December 18, 2015
On December 10, President Obama signed into law the Every Student Succeeds Act (ESSA), a new iteration of the Elementary and Secondary Education Act first passed in 1965 to improve access to education for low income students. ESSA succeeds 2001’s No Child Left Behind Act in which the federal government’s role in education was significantly expanded, including the adoption of standardized student tests and other accountability measures of states’ education systems and their teachers. The new law allows states to set their own standards and accountability systems. ESSA dismantles federal accountability requiring schools to demonstrate academic progress through standardized test scores, and reduces the legal authority of the secretary of education from influencing state policy in such things as Common Core implementation. The law still requires annual and reading testing in grades 3-8 and states must report scores by race, income and disability.
The ESSA bill passed with large bipartisan support in both the House and Senate, and education advocates have been largely positive about the newly passed law. ESSA includes thirteen arts-friendly provisions that help improve theatre and other arts education availability for all students. Most importantly, the law asserts that arts education should be part of the well-rounded education of all students. The “well-rounded” language replaces NCLB’s core definition of academic areas, and helps articulate where and how theatre educators and advocates can improve access and the quality of theatre and other arts in schools in the various Title areas, including Title I, an important funding source for high poverty schools.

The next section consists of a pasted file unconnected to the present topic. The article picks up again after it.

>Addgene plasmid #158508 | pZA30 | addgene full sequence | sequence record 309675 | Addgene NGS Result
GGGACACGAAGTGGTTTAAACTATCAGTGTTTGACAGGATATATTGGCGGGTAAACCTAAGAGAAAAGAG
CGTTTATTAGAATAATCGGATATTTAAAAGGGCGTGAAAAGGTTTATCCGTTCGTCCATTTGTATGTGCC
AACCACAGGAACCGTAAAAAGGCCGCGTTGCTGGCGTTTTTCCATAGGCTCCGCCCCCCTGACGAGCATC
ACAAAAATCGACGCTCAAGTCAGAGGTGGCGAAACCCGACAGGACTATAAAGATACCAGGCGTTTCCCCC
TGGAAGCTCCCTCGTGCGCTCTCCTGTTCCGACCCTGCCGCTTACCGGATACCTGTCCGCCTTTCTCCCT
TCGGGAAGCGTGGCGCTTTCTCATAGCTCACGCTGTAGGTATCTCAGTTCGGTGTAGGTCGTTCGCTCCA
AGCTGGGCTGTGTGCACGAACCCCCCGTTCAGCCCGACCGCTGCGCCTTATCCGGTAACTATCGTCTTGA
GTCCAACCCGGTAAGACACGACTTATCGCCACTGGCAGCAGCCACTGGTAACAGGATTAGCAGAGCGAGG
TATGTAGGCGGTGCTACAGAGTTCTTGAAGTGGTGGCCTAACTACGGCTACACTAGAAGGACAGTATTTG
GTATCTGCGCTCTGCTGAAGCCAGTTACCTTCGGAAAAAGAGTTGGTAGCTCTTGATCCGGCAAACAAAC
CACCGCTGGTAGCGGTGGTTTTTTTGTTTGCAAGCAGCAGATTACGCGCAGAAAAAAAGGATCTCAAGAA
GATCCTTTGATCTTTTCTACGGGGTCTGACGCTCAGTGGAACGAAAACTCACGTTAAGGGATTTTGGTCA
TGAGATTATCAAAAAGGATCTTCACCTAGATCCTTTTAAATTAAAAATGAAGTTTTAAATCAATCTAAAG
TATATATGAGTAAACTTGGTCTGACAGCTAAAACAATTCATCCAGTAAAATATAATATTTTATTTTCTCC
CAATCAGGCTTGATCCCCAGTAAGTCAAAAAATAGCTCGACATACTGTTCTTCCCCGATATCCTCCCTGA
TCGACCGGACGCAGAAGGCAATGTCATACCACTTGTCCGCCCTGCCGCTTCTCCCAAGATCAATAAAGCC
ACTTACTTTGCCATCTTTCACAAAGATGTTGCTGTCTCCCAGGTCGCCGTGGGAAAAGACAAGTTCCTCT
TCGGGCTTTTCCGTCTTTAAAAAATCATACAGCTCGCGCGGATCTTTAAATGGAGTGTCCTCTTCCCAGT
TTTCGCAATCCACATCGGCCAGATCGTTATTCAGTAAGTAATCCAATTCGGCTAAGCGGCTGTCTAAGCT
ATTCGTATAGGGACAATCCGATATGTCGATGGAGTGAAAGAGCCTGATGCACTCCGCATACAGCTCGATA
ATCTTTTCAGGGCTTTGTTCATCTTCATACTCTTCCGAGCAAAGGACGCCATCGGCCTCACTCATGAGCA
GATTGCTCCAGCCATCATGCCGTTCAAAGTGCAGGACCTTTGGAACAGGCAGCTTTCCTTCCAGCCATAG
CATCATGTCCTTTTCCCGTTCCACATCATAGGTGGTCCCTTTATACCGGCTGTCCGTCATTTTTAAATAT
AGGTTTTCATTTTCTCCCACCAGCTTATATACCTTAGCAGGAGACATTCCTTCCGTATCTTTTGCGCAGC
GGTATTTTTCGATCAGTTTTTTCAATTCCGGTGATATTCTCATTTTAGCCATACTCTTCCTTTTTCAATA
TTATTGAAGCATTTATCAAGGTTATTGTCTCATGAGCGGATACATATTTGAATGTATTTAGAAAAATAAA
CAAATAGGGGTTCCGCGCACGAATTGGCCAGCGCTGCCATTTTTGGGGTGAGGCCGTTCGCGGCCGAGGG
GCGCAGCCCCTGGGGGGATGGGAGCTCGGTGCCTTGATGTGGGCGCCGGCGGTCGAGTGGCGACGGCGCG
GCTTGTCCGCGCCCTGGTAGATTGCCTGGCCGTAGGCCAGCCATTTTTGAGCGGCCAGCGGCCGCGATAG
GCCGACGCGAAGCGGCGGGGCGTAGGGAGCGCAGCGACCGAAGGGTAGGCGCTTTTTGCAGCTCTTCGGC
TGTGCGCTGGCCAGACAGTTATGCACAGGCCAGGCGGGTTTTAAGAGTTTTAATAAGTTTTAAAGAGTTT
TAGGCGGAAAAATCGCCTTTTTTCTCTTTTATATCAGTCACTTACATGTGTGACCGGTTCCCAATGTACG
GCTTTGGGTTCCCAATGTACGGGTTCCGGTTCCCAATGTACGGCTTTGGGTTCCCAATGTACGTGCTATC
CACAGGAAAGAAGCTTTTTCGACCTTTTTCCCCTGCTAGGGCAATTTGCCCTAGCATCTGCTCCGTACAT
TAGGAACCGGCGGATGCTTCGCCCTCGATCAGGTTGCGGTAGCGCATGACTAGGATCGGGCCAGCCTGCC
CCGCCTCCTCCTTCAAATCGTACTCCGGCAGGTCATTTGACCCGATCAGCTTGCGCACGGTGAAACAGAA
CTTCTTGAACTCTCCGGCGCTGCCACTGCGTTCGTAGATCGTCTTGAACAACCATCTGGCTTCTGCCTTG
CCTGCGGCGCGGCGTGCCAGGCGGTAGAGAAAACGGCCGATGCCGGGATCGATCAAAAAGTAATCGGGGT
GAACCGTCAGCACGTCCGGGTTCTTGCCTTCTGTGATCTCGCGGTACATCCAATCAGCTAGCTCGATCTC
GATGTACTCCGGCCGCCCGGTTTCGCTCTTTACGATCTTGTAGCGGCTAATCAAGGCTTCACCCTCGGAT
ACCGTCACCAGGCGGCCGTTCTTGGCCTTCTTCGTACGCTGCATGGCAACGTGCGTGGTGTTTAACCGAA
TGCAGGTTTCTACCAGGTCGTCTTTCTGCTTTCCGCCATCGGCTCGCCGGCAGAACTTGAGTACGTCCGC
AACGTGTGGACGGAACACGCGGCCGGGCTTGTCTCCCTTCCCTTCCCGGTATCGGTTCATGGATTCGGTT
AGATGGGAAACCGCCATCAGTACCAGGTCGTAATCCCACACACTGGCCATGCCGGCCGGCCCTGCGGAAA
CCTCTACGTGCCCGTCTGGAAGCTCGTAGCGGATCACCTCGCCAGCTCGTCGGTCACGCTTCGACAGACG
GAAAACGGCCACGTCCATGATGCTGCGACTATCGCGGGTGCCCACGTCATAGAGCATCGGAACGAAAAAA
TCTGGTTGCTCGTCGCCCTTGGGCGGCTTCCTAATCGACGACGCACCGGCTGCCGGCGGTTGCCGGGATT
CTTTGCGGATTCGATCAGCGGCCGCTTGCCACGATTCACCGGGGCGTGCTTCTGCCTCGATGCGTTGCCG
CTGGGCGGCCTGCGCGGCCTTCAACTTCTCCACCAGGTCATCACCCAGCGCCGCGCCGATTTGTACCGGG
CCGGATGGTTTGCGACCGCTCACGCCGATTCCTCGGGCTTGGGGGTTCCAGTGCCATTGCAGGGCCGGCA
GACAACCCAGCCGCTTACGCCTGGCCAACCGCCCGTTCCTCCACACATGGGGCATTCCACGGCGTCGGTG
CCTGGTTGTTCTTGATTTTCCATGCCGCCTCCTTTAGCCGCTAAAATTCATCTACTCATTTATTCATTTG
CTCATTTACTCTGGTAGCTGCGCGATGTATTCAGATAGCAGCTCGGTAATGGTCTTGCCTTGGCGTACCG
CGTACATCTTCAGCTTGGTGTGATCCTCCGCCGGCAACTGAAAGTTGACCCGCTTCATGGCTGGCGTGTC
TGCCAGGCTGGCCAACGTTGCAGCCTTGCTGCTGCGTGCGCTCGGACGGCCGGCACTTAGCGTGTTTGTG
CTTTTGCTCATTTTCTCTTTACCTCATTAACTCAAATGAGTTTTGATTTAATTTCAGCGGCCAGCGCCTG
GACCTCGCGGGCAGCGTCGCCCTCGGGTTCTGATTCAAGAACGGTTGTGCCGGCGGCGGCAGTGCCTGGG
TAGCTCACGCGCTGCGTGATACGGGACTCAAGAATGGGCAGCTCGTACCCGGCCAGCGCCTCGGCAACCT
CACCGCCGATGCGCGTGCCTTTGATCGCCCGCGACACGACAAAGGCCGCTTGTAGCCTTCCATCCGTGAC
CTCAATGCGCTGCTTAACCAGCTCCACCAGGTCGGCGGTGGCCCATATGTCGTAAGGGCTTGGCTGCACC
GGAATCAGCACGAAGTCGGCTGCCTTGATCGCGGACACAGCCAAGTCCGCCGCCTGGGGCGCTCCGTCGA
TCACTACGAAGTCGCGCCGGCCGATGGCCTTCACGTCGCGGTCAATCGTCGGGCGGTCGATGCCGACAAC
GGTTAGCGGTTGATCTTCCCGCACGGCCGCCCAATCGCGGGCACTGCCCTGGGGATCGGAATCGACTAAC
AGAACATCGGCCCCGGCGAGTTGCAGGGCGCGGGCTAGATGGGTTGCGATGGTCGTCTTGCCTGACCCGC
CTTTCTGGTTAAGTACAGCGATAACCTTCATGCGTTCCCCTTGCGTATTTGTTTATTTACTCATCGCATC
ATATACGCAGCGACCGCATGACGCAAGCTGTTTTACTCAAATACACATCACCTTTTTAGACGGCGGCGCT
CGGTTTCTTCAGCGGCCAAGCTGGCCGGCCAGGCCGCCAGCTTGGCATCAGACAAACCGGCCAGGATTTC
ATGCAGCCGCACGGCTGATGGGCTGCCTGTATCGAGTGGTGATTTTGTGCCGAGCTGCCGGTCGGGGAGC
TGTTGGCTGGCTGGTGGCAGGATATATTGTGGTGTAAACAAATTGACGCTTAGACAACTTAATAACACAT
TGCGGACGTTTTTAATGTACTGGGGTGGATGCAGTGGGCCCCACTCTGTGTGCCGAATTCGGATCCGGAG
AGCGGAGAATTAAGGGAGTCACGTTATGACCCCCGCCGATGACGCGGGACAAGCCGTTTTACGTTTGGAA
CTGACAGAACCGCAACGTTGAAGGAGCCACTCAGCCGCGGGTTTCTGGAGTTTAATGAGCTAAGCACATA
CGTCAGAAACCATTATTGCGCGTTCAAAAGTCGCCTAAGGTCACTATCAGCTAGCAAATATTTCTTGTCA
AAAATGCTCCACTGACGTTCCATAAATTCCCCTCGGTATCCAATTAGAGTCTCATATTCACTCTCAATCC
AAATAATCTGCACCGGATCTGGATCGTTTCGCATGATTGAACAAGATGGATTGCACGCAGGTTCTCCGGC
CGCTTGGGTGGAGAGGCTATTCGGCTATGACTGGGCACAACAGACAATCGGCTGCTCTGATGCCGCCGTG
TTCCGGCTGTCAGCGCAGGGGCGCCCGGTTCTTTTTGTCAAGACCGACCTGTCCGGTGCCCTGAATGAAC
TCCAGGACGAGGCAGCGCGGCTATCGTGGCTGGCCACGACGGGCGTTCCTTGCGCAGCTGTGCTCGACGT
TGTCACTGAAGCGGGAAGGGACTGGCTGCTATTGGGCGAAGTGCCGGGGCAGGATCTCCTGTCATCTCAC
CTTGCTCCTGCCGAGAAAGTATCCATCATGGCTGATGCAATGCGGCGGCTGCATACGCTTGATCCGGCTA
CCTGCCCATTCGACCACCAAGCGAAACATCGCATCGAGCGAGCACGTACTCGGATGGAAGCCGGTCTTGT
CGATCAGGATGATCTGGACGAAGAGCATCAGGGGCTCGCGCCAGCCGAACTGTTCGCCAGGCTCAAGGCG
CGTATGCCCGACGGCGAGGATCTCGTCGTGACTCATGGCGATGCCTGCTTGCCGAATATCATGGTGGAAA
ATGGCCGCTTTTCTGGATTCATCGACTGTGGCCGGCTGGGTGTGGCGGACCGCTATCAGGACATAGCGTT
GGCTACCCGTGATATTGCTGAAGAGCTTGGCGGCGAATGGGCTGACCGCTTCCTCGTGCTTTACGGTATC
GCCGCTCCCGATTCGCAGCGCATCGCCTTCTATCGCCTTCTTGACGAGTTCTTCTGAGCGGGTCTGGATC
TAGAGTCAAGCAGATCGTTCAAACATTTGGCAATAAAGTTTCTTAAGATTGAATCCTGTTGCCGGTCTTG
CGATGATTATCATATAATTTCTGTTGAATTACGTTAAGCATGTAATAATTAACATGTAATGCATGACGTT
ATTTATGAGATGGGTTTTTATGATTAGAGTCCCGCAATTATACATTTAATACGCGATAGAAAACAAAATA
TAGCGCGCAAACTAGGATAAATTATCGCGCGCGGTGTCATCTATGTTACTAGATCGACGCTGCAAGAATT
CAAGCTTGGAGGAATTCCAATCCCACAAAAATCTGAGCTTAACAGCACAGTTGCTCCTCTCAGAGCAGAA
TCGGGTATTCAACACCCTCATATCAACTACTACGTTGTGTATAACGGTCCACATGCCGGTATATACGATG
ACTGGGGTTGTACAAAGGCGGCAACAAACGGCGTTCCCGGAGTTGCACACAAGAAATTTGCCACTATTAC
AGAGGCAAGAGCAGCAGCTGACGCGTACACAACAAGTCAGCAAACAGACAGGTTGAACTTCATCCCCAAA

Educational Theatre Association Executive Director Julie Cohen Theobald said the law offered exciting new possibilities for theatre education in the coming years. “What is most exciting about ESSA is its inclusion of the arts as part of the well-rounded education of every child,” she said. “As EdTA begins to work on expanding diversity among our student and teacher members, this is particularly timely and welcome. Further, with the law’s emphasis on state and local decision making in how students are educated, our strong state chapters are ideally positioned to mobilize their members to use ESSA to help them advocate for their programs.”
Specific arts education provisions in ESSA include:
- arts and music education as subject areas within a well-rounded education, therefore affirming eligibility for Title I funds
- the Assistance for Arts Education fund, a dedicated national competitive grant opportunity that schools and community-based organizations can apply for
- state-administered Student Support and Academic Enrichment Grants, that allow local education agencies to apply for funds that integrate the arts into STEM learning programs
- 21st Century Community Learning Center funding that arts education are specified as eligible for support under "expanded learning time" provisions for after-school, out of school, and summer learning programs
- more flexible accountability in reading and math, with states allowed to incorporate more varied measures of student success into their accountability plans, such as arts classroom tools like student engagement, portfolios and project based-assessments.
For an in-depth analysis of the Every Student Succeeds Act, see EdTA’s ESSA Guide to Theatre Education Opportunities.